Origami

I practice and teach origami.  Why?

  • Origami is precise, geometric, rational and ordered. The angles tell you where to go.  Only rarely do you make a “RAT” fold, “right about there,” where you estimate where to fold.
  • All you need is paper.
  • Folding paper is quiet and meditative.
  • Paper is inexpensive and beautiful.
  • The colors and textures of the papers are beautiful.
  • Quilters have closets of fabrics stored up, origami paper hoards take up less space J
  • It is amazing to take virtually a 2-dimensionsal flat paper and turn it into something very three-dimensional- a bird, bowl, boat or sphere.
  • When you start with a fresh, perfect square of paper, you start with only two choices- fold it in half side-to-side (forming a rectangle) or point-to-point (forming a triangle.) Yet infinite variety results from these.
  • Similarly, there are bases in origami- the first few folds from which many forms can be made. The bird base, fish base, frog base, windmill base, waterbomb base… From the Kabuto base, for one example, you can make a samurai helmet, a fish, a cicada, and more.
  • You can learn and share origami without language. You could attend an origami conference in another country and have a great time!
  • As an origami teacher, I try to depend less on speaking and more on showing. (Notice how this relates to writing- show–not-tell?!)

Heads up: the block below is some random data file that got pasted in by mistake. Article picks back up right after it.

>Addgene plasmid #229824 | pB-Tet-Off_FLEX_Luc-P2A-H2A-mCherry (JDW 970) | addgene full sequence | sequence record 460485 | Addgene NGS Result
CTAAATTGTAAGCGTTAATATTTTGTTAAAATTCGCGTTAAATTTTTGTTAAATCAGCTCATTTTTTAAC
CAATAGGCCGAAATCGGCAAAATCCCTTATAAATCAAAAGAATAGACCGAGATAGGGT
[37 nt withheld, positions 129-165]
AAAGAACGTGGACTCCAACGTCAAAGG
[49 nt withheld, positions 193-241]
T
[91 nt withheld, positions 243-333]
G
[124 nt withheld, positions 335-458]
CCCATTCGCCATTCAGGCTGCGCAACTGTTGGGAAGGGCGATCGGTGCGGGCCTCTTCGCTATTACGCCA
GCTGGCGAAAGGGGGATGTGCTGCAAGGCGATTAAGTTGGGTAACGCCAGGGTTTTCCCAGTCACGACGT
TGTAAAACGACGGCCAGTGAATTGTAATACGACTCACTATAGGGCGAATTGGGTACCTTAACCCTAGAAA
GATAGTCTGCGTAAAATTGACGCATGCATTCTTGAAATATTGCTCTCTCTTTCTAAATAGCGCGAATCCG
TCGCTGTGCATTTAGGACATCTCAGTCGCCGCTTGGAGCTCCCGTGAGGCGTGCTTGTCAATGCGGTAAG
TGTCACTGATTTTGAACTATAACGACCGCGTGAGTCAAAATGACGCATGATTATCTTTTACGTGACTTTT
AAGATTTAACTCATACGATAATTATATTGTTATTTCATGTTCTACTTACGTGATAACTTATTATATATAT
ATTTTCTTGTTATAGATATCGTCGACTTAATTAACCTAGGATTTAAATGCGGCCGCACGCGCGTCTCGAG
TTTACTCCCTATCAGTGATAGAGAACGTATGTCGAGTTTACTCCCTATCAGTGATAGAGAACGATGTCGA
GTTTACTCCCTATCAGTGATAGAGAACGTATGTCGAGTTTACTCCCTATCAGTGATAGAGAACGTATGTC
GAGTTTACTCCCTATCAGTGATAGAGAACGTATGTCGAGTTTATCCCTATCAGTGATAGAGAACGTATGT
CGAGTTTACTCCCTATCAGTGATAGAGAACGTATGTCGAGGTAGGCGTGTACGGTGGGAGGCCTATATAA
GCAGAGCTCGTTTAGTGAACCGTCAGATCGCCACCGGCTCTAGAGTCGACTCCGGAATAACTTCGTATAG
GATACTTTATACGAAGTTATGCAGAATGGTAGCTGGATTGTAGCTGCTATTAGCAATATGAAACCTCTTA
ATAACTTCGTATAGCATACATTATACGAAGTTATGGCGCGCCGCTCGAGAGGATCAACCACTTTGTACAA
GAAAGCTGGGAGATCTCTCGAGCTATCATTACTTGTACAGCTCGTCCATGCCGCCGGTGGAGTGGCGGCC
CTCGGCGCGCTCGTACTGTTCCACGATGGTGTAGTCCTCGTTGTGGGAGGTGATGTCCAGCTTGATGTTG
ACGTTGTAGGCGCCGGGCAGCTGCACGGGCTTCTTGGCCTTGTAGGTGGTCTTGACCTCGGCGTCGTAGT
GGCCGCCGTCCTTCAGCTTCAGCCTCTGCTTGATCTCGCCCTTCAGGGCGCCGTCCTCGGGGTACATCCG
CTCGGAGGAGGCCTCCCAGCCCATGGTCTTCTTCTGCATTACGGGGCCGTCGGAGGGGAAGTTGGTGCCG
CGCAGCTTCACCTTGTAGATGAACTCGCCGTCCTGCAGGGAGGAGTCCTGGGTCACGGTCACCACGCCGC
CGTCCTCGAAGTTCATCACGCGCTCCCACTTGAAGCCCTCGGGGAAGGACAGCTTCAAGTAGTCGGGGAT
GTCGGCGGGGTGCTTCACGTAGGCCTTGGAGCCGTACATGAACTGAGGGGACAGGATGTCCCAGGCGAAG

• As an origami teacher, I am teaching my students to rely less on language and to make careful observations (does yours look like the model?) and to trust their judgment (no, here is my mistake.) This is hard for them, which tells me they need it.
  • And as an origami teacher, when I do speak, I try to use language precisely. There is direct feedback to accurate use of language- my students know what to do next or they don’t.
  • As with any great, open-ended endeavor, origami can be a young child’s play and an adult’s fine art. It melds math, science and art.  People of any age can “get it.”  Often the young are prodigies because their minds love that kind of thinking and they take off.
  • Origami is temporary and it is playful. I tend to focus on permanence and seriousness. So perhaps this endeavor helps my spirit find balance.4688883962_3ce9718a3e_z

  1. Love origami! Possibilities are endless! Always amazed what can be created from a square of paper. Love your points about show not tell (great compassion!) and making careful observations! Precise language is so important! Love your slice!